THE LATEST: Following the March 30 decision from Judge Reed C. O’Connor of the US District Court for the Northern District of Texas in Braidwood Mgmt., Inc. v. Becerra gutting the ACA’s no-cost preventive care requirement, a coalition of America’s leading professional organizations representing hundreds of thousands of physicians and health professionals, led by the American Medical Association, submitted a brief to the United States Court of Appeals for the Fifth Circuit urging the court to keep in place the Affordable Care Act’s extremely popular preventive care requirement. The coalition is represented by Democracy Forward.  

With this brief, medical professionals across the country are sounding the alarm that gutting the preventive care requirement will jeopardize access to essential care for millions of Americans. The fact the coalition is even larger than the last time medical professionals weighed in on this case makes clear just how important it is that the court maintains this requirement as the case continues to progress. Read our full statement. 


The Affordable Care Act has been challenged in court by special interests a number of times since its enactment in 2010. The challenge in Braidwood Management v. Becerra was brought by several businesses and individuals that asked the court to rule that the ACA’s requirement that insurance plans cover certain preventive services recommended by expert committees and a federal government agency, at no out-of-pocket cost to the patient, is unconstitutional. They also asked the court to rule that the requirement to cover pre-exposure prophylaxis (PrEP), medication for HIV prevention, violates their religious rights. 

On November 30, 2022, a coalition of America’s leading medical professional organizations representing hundreds of thousands of physicians, led by the American Medical Association and represented by Democracy Forward, submitted a friend of the court brief urging the U.S. District Court for the Northern District of Texas not to eviscerate the Affordable Care Act’s (ACA) requirement that insurance plans cover recommended preventive care services without out-of-pocket patient cost. As the brief explains, the research on preventive services is clear: no-cost preventive care – ranging from colonoscopies to mammograms – saves lives, saves money, improves health outcomes, and enables healthier lifestyles. The brief was filed in Braidwood Management v. Becerra.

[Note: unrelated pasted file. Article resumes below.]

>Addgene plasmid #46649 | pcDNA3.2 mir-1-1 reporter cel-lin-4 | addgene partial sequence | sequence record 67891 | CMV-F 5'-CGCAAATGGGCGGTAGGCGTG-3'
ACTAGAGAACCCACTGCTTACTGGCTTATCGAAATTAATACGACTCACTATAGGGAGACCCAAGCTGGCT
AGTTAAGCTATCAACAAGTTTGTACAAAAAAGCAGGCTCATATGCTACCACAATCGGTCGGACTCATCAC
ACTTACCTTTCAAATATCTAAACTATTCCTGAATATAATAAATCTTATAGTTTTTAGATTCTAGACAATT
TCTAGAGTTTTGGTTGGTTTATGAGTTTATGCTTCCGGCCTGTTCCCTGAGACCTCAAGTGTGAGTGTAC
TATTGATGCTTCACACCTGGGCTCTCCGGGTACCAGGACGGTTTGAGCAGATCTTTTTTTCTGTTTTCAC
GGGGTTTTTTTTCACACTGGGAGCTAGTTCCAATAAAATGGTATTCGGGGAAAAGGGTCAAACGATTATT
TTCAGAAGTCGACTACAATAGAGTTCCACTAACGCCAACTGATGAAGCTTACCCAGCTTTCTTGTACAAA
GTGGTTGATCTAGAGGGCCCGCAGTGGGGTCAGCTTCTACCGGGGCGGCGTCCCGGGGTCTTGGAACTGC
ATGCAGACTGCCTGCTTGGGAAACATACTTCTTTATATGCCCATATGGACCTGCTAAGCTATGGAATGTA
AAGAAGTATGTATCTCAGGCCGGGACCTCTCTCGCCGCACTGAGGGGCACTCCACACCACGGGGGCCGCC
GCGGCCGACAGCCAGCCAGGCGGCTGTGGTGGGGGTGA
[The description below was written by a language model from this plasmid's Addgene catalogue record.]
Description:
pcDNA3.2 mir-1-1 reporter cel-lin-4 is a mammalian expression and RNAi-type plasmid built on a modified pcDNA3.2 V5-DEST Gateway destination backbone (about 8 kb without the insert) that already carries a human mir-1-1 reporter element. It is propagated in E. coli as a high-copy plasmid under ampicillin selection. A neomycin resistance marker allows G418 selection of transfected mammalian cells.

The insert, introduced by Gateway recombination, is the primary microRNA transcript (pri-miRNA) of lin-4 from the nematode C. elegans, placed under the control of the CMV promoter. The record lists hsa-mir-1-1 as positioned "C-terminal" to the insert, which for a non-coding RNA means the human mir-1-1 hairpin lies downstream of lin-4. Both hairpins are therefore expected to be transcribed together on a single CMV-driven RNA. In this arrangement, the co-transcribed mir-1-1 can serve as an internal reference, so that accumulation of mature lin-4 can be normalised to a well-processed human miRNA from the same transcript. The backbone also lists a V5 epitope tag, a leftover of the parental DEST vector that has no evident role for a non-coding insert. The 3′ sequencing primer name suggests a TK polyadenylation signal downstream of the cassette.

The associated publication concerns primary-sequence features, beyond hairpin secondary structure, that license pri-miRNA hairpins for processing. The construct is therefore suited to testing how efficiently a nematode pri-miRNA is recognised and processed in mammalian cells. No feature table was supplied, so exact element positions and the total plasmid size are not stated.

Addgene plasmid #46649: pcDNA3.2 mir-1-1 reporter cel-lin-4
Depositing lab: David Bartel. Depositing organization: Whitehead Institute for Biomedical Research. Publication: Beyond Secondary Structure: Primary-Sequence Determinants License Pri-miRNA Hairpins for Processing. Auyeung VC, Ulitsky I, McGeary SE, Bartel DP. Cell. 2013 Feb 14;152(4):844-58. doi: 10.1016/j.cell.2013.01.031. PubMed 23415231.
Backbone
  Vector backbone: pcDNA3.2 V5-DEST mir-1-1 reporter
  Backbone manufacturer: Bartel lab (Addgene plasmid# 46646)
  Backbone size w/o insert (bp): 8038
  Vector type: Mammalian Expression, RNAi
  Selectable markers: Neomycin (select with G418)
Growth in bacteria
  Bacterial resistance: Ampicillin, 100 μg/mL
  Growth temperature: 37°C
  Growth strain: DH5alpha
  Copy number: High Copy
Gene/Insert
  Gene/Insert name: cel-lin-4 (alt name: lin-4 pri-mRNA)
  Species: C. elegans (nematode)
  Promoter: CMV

Other groups joining the AMA in submitting the brief are the American College of Obstetricians and Gynecologists, Society for Maternal-Fetal Medicine, American Academy of Pediatrics, American Medical Women’s Association, American Academy of Family Physicians, National Medical Association, National Hispanic Medical Association, and Infectious Diseases Society of America. 

The coalition warns that gutting the ACA’s preventive care requirements will lead many of their patients, including many with critical medical needs, to turn down necessary services because of the very financial barriers the ACA seeks to remove. The brief also cites studies showing that the ACA reduced racial disparities in the utilization of the required services, and that “those who experience the greatest financial barriers to care appear to benefit the most from cost-sharing elimination.” Studies have found that the ACA’s enactment increased the rate of cancer screenings, increased the use of general wellness services, and improved utilization and health outcomes among populations that have been subjected to discrimination. 

Because of the ACA, approximately 76 million individuals gained access to preventive care without cost-sharing and approximately 233 million individuals are currently enrolled in health plans that must cover preventive services without cost-sharing.